Where reform has been tried in Russia, democrats thrive. Communist strength, on the other hand, follows the path of Hitler's invasionby Robert Haupt / July 20, 1996 / Leave a comment
A veteran of the great patriotic war, whom I have known for the past five years, turned up at my dacha outside Moscow at the end of May and described how Boris Yeltsin has been fighting for re-election.
My friend had been a fighter pilot on the Belarusian front when Hitler launched Operation Barbarossa. He survived to fly secret missions from Chinese airfields against the Americans during the Korean war-another hot time for Soviet pilots. I asked how life was treating him, and awaited the usual litany: Gorbachev had thrown away Europe for a train-load of chicken legs, Yeltsin had sold Russia to criminals, and here he was, a decorated war veteran, trying to survive on a paltry pension that was paid late.
Instead, he gave a smile which revealed gold-capped molars I had not seen before. No, life was as good as it could be for an old man, he said. His veteran’s pension had been increased and now covered his needs. He still had his health-hadn’t he just walked from the railway station? Moreover, he had received on Victory Day, 9th May, a letter of congratulations not only from the defence minister but one from Boris Nikolaevich himself, on Kremlin notepaper. That sealed it. He was voting for Yeltsin on 16th June.
The penny dropped. So many of those angry people whose support for the communists dominates western television screens remember the war. They are trying in their anger to remind people of what it meant. In his bid to do away with communism, Boris Yeltsin trod on those memories and desecrated their symbol: the red flag. By allowing it to fly beside the Tsarist tricolour on Victory Day, and by sending out those letters, Yeltsin was saying sorry.
In his campaign, Yeltsin has gone out of his way to win over Gennady Zyuganov’s communist supporters, to raid his heartlands of the elderly, the veterans, the village peasants. As well as restoring pensions and putting the Kremlin auto-pen to work on letters to war heroes, he has made a powerful appeal to village opinion by coming out as a champion of the Orthodox church. The pay-off came in an endorsement from Patriarch Alexei II, who urged the flock to vote wisely in the elections. This Orthodox version of a Papal Bull did not mention Yeltsin by name; it didn’t need to. No one would imagine that by asking them to vote wisely, Patriarch Alexei thought they should vote for Zyuganov.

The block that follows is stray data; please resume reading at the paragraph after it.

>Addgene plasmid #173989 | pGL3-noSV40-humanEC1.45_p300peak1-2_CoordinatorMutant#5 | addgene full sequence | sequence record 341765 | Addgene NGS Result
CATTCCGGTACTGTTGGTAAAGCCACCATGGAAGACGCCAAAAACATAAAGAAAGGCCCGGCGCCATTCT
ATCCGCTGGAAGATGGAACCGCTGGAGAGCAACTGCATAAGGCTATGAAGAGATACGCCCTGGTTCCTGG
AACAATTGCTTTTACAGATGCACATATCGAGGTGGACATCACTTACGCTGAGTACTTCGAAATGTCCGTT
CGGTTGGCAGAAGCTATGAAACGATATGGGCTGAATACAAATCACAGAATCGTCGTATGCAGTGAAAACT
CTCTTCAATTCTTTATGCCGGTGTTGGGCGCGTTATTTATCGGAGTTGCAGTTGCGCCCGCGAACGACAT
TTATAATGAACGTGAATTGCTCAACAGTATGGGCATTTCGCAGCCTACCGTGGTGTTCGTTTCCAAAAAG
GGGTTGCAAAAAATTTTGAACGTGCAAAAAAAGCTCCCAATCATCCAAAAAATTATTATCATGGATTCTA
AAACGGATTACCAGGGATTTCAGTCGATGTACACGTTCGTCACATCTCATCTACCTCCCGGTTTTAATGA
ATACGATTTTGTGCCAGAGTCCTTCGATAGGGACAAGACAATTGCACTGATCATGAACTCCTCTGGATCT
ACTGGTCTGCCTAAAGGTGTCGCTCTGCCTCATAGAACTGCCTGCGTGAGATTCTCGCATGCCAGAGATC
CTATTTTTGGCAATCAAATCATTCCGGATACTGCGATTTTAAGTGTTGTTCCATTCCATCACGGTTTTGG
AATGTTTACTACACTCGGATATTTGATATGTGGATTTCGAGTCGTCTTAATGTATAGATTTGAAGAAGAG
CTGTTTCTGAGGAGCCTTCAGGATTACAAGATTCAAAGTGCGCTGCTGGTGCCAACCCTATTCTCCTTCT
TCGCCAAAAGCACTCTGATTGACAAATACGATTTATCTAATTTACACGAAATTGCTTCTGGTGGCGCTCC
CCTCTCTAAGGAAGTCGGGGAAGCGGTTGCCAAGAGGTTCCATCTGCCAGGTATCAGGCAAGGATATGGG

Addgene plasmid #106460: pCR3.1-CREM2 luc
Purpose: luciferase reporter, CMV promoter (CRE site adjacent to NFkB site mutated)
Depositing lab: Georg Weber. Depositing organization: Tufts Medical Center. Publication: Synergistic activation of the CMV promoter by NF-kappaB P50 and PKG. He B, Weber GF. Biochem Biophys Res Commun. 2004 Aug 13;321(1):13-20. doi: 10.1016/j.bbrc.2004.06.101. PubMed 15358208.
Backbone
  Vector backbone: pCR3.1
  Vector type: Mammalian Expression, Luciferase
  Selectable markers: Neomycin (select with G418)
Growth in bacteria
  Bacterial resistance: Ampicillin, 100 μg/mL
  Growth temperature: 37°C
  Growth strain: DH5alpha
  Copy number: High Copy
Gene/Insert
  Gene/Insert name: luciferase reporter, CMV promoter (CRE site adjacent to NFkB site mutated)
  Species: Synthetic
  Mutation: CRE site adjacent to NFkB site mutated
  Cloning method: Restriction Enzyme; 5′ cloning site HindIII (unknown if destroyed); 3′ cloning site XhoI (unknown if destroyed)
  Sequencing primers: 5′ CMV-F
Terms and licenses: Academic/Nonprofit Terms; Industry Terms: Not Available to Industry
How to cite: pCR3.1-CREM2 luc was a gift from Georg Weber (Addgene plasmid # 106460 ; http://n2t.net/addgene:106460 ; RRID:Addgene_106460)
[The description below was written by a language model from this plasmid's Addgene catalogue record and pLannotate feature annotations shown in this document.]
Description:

The presidential elections have been treated in the west as a competition between two candidates: Yeltsin and Zyuganov. But it is more a competition between two electorates. The shape of these electorates was sketched in last December’s elections to the state duma-a kind of giant opinion poll in which the democratic parties and the centrists won about 20 per cent and the communists almost 60 per cent. This was correctly portrayed as a significant shift in support away from reform and towards the defenders of collective ownership. What was not justified, however, was the conclusion that Russians had taken a long, cold look at the market economy and decided to reject it.
Before examining the December election results, I wrote down the centres where private ownership has, in my own observation, been seriously tried: Moscow, St Petersburg, Yaroslavl, Nizhni-Novgorod, Yekaterinburg, Khabarovsk and Vladivostok. All showed stronger than average votes for the democratic parties-an indicator of greater than average support for reform. Looked at the other way, all but Primorskiy, centred on Vladivostok, showed a lower than average vote for the communists. So far, so good.
What this calculation based on private ownership failed to predict was the pattern of other places in Russia proper, where the democrats (while still out-voted by the communists) did relatively well. These 12 regions are either on or adjoin the old trade routes: the White Sea, the Volga river, the trans-Siberian railway, the Baltic Sea, the Paci- fic Ocean, the Sea of Okhotsk, the Barents Sea, the Kama river, the Don river, the Sea of Japan and the Ob river.
On the other side of the ledger the pattern is equally marked. The big votes for the communists were cast in the districts southeast from Smolensk and Bryansk, near the Belarusian border, through Orel and Kursk to Lipetsk, Tambov and Penza-the “red belt.”
What are the elements defining the red belt? First, it endured the Hitler invasion and suffered some of the fiercest fighting of the great patriotic war. The footprints of the Wehrmacht occupation and of the red belt on the map of European Russia are a close match. Second, it is the heartland of collective agriculture in Russia. Third, it is mostly well away from the trade routes. Yeltsin was never likely to win a majority of votes there-but then he never had to. Nationally, the election was his if he could win a slice of their fat communist majorities. That is why he set the red flag flying over the Kremlin again on Victory Day. It takes a communist to catch a communist.